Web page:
Schumer vows to bring up voting rights legislation, Senate rules changes
Senate Majority Leader Charles Schumer (D-N.Y.) said that Democrats will take up voting rights legislation once they return in January, warning that they will also bring up changes to the Senate’s rules if Republicans block the bill, as they have done previously.
“The Senate will consider voting rights legislation, as early as the first week back,” Schumer wrote in a letter to his Democratic colleagues Monday.
“If Senate Republicans continue to abuse the filibuster and prevent the body from considering this bill, the Senate will then consider changes to any rules which prevent us from debating and reaching final conclusion on important legislation,” he added.
Schumer’s announcement comes after Senate Democrats left for the year without taking up voting rights legislation, despite pressure from within the caucus to quickly figure out a path forward.
Voting rights legislation and potential changes to the Senate rules are tied together. Republicans have used the 60-vote legislative filibuster to block voting and election reform legislation, arguing that they would federalize elections.
That’s sparked growing support within the Democratic caucus to change the filibuster. Democrats haven’t settled on a specific plan but are discussing a range of options including a talking filibuster, creating a carve-out for voting rights or changing the votes needed to break a filibuster from 60 “yes” votes to 41 “no” votes.
But to pass changes to the Senate rules, Schumer would need total unity within his caucus — something he doesn’t currently have.
Schumer’s decision to force a debate on changing the rules could put him at odds with moderate Democratic Sens. Joe Manchin (W.Va.) and Kyrsten Sinema (Ariz.), both of whom have said they support the 60-vote threshold currently required for most legislation to pass the Senate.
Manchin has been talking with both Republicans and a group of Democrats leading the caucus rules change discussions, but hasn’t publicly backed a potential overhaul of the legislative filibuster.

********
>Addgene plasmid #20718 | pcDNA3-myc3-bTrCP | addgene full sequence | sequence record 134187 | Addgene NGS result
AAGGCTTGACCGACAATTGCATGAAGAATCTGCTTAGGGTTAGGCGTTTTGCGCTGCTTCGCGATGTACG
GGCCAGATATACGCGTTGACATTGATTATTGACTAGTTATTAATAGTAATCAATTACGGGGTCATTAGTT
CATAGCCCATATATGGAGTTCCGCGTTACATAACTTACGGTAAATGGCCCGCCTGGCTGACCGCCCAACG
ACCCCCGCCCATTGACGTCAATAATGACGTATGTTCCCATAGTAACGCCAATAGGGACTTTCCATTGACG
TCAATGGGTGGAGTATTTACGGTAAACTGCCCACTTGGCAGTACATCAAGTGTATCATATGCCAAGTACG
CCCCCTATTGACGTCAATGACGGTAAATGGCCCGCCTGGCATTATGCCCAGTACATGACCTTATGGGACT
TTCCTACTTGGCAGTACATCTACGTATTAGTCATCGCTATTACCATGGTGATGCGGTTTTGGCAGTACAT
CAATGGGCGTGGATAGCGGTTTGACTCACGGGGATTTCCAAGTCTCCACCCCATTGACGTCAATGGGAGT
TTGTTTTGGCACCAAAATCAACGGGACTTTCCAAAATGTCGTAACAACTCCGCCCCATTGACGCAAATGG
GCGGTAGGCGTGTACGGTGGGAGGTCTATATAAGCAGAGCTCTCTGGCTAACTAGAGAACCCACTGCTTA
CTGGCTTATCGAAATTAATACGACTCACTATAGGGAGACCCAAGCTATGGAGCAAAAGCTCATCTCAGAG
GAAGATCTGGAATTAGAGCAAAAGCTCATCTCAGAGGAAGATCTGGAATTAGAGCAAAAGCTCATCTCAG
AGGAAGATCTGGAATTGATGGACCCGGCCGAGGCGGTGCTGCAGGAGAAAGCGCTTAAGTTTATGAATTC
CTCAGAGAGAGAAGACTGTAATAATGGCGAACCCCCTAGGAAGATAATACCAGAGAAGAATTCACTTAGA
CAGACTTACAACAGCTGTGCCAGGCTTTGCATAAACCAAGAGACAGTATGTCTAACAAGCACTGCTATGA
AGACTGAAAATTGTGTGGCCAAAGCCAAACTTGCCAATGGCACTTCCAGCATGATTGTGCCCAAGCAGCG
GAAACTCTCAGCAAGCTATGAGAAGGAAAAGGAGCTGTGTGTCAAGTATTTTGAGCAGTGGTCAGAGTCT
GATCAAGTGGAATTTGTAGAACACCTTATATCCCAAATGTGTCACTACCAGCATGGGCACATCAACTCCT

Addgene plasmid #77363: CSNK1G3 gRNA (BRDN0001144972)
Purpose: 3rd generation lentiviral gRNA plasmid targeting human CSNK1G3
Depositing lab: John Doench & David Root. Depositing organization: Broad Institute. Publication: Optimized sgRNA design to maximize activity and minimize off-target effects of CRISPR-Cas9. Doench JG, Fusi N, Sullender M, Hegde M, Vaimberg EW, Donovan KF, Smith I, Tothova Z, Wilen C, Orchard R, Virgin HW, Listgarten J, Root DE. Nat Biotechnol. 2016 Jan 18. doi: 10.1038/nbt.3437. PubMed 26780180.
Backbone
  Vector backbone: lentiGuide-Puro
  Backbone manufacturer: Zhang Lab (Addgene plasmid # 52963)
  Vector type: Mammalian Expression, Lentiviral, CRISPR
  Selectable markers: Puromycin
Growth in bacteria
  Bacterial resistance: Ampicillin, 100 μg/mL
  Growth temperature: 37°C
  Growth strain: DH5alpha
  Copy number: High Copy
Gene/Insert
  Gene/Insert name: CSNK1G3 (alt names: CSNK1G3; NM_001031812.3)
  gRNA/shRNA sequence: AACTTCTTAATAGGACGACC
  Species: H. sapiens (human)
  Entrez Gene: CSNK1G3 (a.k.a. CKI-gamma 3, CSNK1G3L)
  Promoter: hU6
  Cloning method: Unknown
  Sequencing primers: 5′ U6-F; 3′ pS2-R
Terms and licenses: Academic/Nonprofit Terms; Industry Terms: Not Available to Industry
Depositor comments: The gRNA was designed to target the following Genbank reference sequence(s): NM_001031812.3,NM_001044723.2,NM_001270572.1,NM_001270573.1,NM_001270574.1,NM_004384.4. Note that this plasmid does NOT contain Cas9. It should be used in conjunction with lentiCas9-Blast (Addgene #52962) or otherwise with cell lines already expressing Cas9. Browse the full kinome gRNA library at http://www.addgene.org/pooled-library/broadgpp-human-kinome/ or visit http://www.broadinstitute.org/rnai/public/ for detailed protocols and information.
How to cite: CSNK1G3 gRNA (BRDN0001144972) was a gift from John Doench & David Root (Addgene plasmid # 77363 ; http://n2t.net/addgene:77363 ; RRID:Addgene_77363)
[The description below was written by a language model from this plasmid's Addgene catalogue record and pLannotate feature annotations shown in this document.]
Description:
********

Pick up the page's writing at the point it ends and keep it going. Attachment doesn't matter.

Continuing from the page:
In a hurdle for Democrats, he has said that rules changes should be bipartisan and has previously opposed using the “nuclear option” that would allow Democrats to change the rules on their own.
Sinema, meanwhile, signaled recently that while she supports voting rights legislation, she remains supportive of the 60-vote legislative filibuster.
“Sinema … continues to support the Senate’s 60-vote threshold, to protect the country from repeated radical reversals in federal policy which would cement uncertainty, deepen divisions, and further erode Americans’ confidence in our government,” said John LaBombard, a Sinema spokesperson.
“Senator Sinema has asked those who want to weaken or eliminate the filibuster to pass voting rights legislation which she supports if it would be good for our country to do so, only to see that legislation rescinded in a few years and replaced by a nationwide voter-ID law, nationwide restrictions on vote-by-mail, or other voting restrictions currently passing in some states extended nationwide,” he added.
But Schumer indicated that he is willing to force a vote anyway, arguing that senators should go on the record about where they stand on potential changes to the Senate rules.
“I believe our constituents deserve to know which Senators choose to hide behind ill-conceived and abused rules and which Senators prefer to restore Senate floor procedures to better align with the Founders’ intentions,” he said in Monday’s letter.
“Members will be given the chance to debate on the Senate floor and cast a vote so that their choice on this matter is clear and available for everyone to see,” he added.
The Hill has removed its comment section, as there are many other forums for readers to participate in the conversation. We invite you to join the discussion on Facebook and Twitter.